Member Spotlight: Wynne Brown

Why is writing important to you and why do you think it’s an important medium for the world? Often, writing is how I figure out what I think–and writing by hand on actual paper helps me slow down enough to think more clearly. These days it’s so easy–maybe too easy?–for all of us to speed-type and then hit the Send button FAST. Writing slowly, watching my handwritten patterns leak out onto the lined paper, is deliberative and meditative. Not a bad thing for the world we live in.

What are your tried and tested remedies to cure writer’s block? I remind myself that first drafts are like pancakes. The first one’s underdone in the middle, barely edible, and should be given to the dog. It doesn’t matter how pathetic a first draft is–its job is to be terrible, and every time I promise myself that no one will ever see it. Once I get some words on the page, any words, then the act of writing becomes a matter of crafting that draft into a structure that leads readers where I want them to go.

What is your favorite time to write? Ideally, mornings–before any outside Real Life invasions like news, email, those little red-button notifications have an opportunity to derail me. Realistically? I’d still say mornings, but it’s usually after my attention’s already been deflected by the news or email. (I’m a former journalist, which probably helps explain my addiction.)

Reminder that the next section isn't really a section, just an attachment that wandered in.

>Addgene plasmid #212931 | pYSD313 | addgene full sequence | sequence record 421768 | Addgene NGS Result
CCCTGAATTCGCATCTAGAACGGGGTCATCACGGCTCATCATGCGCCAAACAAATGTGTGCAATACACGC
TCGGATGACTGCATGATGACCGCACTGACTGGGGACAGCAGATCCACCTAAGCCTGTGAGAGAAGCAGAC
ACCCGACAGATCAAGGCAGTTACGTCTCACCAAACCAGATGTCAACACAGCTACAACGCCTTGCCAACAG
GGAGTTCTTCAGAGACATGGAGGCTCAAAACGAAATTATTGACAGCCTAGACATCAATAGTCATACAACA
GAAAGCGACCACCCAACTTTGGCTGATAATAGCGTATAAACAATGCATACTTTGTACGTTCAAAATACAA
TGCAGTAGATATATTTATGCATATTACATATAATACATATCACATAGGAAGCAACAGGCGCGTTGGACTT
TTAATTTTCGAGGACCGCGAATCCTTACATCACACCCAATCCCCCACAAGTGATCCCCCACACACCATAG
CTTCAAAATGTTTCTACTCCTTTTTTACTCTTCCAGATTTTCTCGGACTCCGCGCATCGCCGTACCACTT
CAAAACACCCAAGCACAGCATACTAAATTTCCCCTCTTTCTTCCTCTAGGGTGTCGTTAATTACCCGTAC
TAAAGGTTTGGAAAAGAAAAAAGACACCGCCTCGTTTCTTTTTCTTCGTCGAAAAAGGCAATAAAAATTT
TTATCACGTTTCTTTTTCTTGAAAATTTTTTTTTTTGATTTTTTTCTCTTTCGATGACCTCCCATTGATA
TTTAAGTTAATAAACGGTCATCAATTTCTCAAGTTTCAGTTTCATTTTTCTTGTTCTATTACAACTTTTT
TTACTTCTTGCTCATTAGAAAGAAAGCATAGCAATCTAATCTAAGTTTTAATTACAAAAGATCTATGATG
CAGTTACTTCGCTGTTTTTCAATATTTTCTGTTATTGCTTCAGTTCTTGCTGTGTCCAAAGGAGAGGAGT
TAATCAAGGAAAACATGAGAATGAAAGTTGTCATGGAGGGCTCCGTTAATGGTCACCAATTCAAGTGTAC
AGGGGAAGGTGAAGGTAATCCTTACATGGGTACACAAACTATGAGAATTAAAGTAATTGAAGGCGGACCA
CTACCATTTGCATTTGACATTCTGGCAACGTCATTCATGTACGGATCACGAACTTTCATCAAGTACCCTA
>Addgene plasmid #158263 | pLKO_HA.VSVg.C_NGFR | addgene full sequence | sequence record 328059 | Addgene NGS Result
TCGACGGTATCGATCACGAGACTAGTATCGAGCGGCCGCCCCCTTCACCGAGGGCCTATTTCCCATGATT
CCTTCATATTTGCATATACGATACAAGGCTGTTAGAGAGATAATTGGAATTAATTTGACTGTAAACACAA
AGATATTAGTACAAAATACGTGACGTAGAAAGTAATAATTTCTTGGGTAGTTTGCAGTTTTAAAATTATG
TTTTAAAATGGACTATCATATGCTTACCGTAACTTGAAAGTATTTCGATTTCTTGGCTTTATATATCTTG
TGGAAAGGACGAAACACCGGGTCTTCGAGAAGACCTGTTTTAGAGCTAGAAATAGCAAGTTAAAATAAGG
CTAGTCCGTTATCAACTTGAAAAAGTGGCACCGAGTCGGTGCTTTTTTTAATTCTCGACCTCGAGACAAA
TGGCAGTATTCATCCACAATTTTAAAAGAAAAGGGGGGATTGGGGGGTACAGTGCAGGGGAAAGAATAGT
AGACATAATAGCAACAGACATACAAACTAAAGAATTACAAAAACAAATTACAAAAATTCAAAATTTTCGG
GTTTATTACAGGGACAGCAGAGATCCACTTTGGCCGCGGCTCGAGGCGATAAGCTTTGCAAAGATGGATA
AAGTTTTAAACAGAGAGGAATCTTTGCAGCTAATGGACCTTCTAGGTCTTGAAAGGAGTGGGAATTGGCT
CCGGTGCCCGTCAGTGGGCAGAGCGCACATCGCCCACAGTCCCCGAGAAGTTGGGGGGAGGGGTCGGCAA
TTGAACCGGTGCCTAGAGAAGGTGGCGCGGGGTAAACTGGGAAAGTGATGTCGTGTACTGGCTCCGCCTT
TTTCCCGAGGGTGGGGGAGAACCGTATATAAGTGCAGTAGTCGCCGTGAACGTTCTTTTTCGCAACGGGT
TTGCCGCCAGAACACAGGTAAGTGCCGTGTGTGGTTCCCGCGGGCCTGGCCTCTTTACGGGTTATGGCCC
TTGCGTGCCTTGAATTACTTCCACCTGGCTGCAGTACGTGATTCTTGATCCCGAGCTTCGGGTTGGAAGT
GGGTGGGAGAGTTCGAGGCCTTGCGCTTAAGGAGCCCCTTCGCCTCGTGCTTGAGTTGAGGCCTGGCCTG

What’s the best piece of writing advice you’ve ever received and would like to impart to other writers? Read widely, but especially read what you wish you’d written–not with bitterness or despair, but with admiration. Then read it again: Why did it hit you so hard and stay with you long after you’d finished reading it? What, specifically, turns it into a piece you wish you’d written? Is it the topic? The tone? The scholarship and depth of research? How can you apply the element you admire to what you’re working on right now? A second piece of advice: Focus. Eliminate all the distractions you can while both reading and writing. Turn off all the screens so that you can hear the writer’s voice more clearly–whether it be yours or someone else’s.

What excites you most about being a writer in today’s age? I love that there are SO many storytelling tools that are available to so many! No longer are people limited to being able to type on an IBM Selectric using white-out to correct their errors. In fact, no longer are storytellers limited to words written in ink or pixels–narratives can start on paper and then fly out into podcasts, braided visual narratives, graphic novels … oh my! It’s a thrilling time to be a writer, and I’m beyond grateful to have access to so many tools.

Wynne Brown’s The Forgotten Botanist: Sara Plummer Lemmon’s Life of Science and Art is out now with Bison Books.